March is Ovarian Cancer Awareness Month, serving an important reminder of the signs of ovarian cancer to help ensure an earlier diagnosis. Through raising awareness of the signs and symptoms, it could be possible to get ovarian cancer treated sooner and help bring down the statistics that put it as the sixth biggest cause of death by cancer. Find out the signs and symptoms of ovarian cancer and learn how you can help spread the word.
About Ovarian Cancer Awareness Month
Ovarian Cancer Awareness Month takes place every March as a way of raising money to fund research and projects. The campaign aims to help women understand the signs and symptoms of ovarian cancer and encourages them to get symptoms checked out as soon as possible. The theme of this year’s campaign is TAKE OVAR, offering several ways in which people can get involved and help raise awareness.
Signs and symptoms of ovarian cancer
Ovarian cancer is diagnosed in 7,300 women each year. Unlike many cancers, such as cervical or lung cancer, ovarian cancer isn’t considered preventable. It doesn’t show on a smear test, and the symptoms can be difficult to identify. Some of the most common symptoms of ovarian cancer include:
- Persistent bloating
- Having a swollen stomach
- Discomfort in the pelvis and stomach area
- A loss of appetite or feeling full quickly when eating
- A frequent need to urinate, or needing to urinate more urgently
Some of the other signs of ovarian cancer include:
- Nausea or indigestion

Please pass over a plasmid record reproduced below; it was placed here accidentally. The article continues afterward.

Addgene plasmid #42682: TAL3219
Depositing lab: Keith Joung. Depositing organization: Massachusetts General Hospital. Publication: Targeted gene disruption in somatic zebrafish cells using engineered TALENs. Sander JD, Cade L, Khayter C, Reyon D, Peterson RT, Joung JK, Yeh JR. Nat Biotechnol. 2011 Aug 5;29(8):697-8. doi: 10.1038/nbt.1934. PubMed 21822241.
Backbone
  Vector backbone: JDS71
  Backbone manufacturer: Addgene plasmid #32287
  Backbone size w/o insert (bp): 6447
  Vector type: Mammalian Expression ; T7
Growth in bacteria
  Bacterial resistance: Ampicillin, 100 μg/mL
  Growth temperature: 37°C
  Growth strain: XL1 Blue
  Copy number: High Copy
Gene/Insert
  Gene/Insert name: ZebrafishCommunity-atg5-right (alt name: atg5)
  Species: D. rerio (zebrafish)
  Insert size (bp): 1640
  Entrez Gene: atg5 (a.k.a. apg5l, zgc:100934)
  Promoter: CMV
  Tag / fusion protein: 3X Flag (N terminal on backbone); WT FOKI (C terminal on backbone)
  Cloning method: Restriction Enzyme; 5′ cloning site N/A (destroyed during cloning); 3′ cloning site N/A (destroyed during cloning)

- Pain or discomfort during sex
- Changes to bowel habits
- Back pain
- Vaginal bleeding
- Persistent tiredness
- Unexplained weight loss
The NHS recommends that you see your GP if you’ve experienced bloating for more than three weeks, or if you’ve had some of the signs above that haven’t gone away – particularly if you’re over 50. If you have a family history of ovarian cancer, you could be at a greater risk.
Ovarian cancer is more common in women over 50, with 8 in 10 diagnoses occurring within this age group. Some of the potential causes of ovarian cancer include family history. Having the BRCA1 or BRCA2 gene could increase your risk. Ovarian Cancer Action has a useful tool to help you recognise if your family history could pose a risk. Hormone Replacement Therapy (HRT) and endometriosis could also increase your risk of developing the disease.
While the exact cause of ovarian cancer is unknown, you can help reduce some of the risk factors by living a healthier lifestyle. Keeping your heart healthy, eating a balanced, healthy diet and getting plenty of exercise can all help in this regard. If you’re a smoker, you should give up permanently to reduce your risk of developing ovarian cancer as well as other serious illnesses.
Testing for ovarian cancer
If you have some of the signs and symptoms of ovarian cancer, you should make an appointment with your GP to get tested. As part of your appointment, your doctor will ask you about your lifestyle, your symptoms and your family history. You will be given an external examination to check for lumps or swelling, and your doctor may also suggest an internal examination. A blood test that checks for CA125 (a substance produced by ovarian cancer cells) might be carried out, or your doctor might refer you to a gynaecologist for further testing or an ultrasound.
There are several support services available to you in East Berkshire if you suspect you might have ovarian cancer. You should contact your primary care centre in the first instance, but if you get in touch with 111 or see your doctor out of hours, you’ll be given advice on how to proceed.
You can also do your bit this Ovarian Cancer Awareness Month by reading up on the signs and symptoms, as well as having conversations with friends and family or taking part in fundraising activities. Get clued up this Ovarian Cancer Awareness Month and play your part in spreading the word.